Field Staff: 911
Reason for Intervention:
Political and social instability
At the beginning of 2009, political turmoil and social unrest forced some hospitals to close or run at minimum capacity because of a lack of basic drugs, supplies and medical staff. However, after an effort to halt the country’s runaway inflation was started, and a countrywide incentive system for medical staff was introduced, health facilities slowly began to reopen and the availability of medicines gradually increased.
Cholera and malnutrition
In August 2008, the worst cholera epidemic in Zimbabwe’s recorded history broke out. By its end in June 2009, MSF had treated 65,000 people. MSF also worked in prisons to treat cholera patients and to prevent the spread of the disease. In addition, teams responded to a severe malnutrition crisis in 13 different prisons, providing treatment and improving sanitation and water supply.
According to the United Nations joint program on HIV/AIDS (UNAIDS), there are 120,000 children living with HIV in Zimbabwe and at least one million children orphaned because of it. MSF increased the number of children under its care to nearly 1,000 and provided treatment to prevent mother-to-child transmission of the virus, as well as counseling and patient education. MSF responded to the HIV/AIDS epidemic in five districts: more than 52,000 people received care, 39,000 of whom were put on antiretroviral therapy (ART).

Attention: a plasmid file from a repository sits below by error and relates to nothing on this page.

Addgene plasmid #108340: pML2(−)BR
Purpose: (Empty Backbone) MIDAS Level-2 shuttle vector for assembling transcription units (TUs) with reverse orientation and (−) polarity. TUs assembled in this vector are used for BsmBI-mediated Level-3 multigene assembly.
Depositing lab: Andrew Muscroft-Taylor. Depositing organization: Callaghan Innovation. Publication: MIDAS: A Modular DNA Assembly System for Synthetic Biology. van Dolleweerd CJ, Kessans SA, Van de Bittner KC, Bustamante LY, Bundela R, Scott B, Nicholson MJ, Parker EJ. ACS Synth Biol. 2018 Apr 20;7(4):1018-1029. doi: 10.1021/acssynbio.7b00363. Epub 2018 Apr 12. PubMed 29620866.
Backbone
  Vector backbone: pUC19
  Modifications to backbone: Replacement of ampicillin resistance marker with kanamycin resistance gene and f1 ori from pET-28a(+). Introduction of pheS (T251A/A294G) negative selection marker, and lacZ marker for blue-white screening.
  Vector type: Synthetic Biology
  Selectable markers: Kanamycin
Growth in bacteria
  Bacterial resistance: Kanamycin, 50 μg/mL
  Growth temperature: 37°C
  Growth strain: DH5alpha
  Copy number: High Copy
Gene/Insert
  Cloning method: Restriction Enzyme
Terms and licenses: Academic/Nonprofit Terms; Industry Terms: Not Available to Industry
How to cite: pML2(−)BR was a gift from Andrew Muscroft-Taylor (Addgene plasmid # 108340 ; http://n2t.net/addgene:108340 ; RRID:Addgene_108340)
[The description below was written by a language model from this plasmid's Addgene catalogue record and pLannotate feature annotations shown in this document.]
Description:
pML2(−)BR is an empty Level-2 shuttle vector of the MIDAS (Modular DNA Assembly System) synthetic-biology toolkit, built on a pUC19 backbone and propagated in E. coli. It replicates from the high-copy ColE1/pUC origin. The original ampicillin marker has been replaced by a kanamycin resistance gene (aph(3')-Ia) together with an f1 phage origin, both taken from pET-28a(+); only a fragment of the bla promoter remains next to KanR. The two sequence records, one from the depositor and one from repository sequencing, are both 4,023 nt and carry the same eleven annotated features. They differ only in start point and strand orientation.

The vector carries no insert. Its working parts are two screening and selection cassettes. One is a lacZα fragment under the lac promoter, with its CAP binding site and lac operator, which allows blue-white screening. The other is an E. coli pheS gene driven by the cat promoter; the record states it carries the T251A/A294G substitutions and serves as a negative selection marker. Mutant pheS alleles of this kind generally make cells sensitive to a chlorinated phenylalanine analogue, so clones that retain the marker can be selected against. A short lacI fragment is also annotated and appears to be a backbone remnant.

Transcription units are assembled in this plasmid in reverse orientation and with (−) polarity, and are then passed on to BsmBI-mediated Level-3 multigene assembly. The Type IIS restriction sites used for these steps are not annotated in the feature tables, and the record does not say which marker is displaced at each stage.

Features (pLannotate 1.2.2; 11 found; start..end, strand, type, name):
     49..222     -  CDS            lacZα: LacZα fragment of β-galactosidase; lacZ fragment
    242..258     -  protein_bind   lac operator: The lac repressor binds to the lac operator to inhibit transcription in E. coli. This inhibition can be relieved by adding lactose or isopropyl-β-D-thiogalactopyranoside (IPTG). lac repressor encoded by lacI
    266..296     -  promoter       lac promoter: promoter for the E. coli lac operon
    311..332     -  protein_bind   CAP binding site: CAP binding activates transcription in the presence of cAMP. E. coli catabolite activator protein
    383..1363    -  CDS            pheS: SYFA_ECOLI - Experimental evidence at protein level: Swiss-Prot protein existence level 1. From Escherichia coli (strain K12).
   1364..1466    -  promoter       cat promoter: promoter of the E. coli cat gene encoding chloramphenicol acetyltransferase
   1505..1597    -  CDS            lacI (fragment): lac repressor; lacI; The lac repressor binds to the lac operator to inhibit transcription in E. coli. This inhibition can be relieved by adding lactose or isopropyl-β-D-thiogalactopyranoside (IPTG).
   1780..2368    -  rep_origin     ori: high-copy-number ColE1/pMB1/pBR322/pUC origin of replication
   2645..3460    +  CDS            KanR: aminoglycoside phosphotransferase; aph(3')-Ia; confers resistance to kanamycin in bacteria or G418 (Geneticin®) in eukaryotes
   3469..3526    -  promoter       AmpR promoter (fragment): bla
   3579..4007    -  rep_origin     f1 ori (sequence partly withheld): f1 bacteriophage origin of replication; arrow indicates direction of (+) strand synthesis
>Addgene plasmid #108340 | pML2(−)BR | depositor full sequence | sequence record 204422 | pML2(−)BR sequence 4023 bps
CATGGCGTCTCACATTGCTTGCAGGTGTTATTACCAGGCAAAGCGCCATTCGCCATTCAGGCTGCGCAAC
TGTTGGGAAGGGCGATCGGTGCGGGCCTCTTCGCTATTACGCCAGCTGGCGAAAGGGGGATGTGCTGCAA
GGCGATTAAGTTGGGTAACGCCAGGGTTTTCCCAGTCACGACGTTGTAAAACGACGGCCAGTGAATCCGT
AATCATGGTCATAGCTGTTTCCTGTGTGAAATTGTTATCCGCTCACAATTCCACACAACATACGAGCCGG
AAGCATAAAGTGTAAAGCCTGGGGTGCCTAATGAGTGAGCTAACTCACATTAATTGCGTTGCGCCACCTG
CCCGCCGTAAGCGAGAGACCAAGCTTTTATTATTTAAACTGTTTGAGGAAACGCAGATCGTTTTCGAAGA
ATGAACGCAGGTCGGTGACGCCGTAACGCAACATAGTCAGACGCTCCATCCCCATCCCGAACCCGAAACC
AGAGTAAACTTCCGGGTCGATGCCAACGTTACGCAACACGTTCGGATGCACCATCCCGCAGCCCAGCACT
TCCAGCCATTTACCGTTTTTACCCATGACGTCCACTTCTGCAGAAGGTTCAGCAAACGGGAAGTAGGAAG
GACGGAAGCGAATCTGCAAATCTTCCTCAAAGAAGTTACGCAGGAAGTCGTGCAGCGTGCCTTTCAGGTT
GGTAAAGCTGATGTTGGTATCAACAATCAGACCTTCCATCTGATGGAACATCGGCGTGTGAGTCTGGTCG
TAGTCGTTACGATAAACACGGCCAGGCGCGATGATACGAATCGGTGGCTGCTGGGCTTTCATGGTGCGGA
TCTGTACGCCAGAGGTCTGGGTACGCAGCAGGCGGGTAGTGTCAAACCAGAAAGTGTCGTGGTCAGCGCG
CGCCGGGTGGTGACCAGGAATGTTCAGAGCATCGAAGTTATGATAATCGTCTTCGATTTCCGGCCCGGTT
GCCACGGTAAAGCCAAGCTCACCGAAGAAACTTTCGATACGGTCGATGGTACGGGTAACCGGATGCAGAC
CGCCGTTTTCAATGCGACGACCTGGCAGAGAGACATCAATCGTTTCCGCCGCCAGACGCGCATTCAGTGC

MSF has been improving TB care and integrating TB and HIV/AIDS services. HIV/AIDS care has also been decentralized in order to bring services closer to the patients’ homes, and nurses have been trained to administer ART. Such ‘task shifting’ frees up the doctors so they can concentrate on more complicated cases, and allows the nurses to carry out the daily HIV/AIDS care.
MSF is running nutritional programs in Epworth, near Harare, and Buhera, further south in the country. More than 1,700 severely malnourished children were cared for in 2009.
In collaboration with the Ministry of Health, MSF has been providing both medical and psychological help for survivors of sexual violence in Gweru, in the heart of the country. More than 180 victims of sexual violence were treated last year.
Healthcare for migrants
Due to the political and economic crisis of recent years, many migrants have been leaving Zimbabwe to go to South Africa. MSF opened a project in Beitbridge, near the border most used by migrants and on a commercial route between these two countries. On average MSF teams carried out more than 1,000 consultations a month there.
MSF has worked in Zimbabwe since 2000.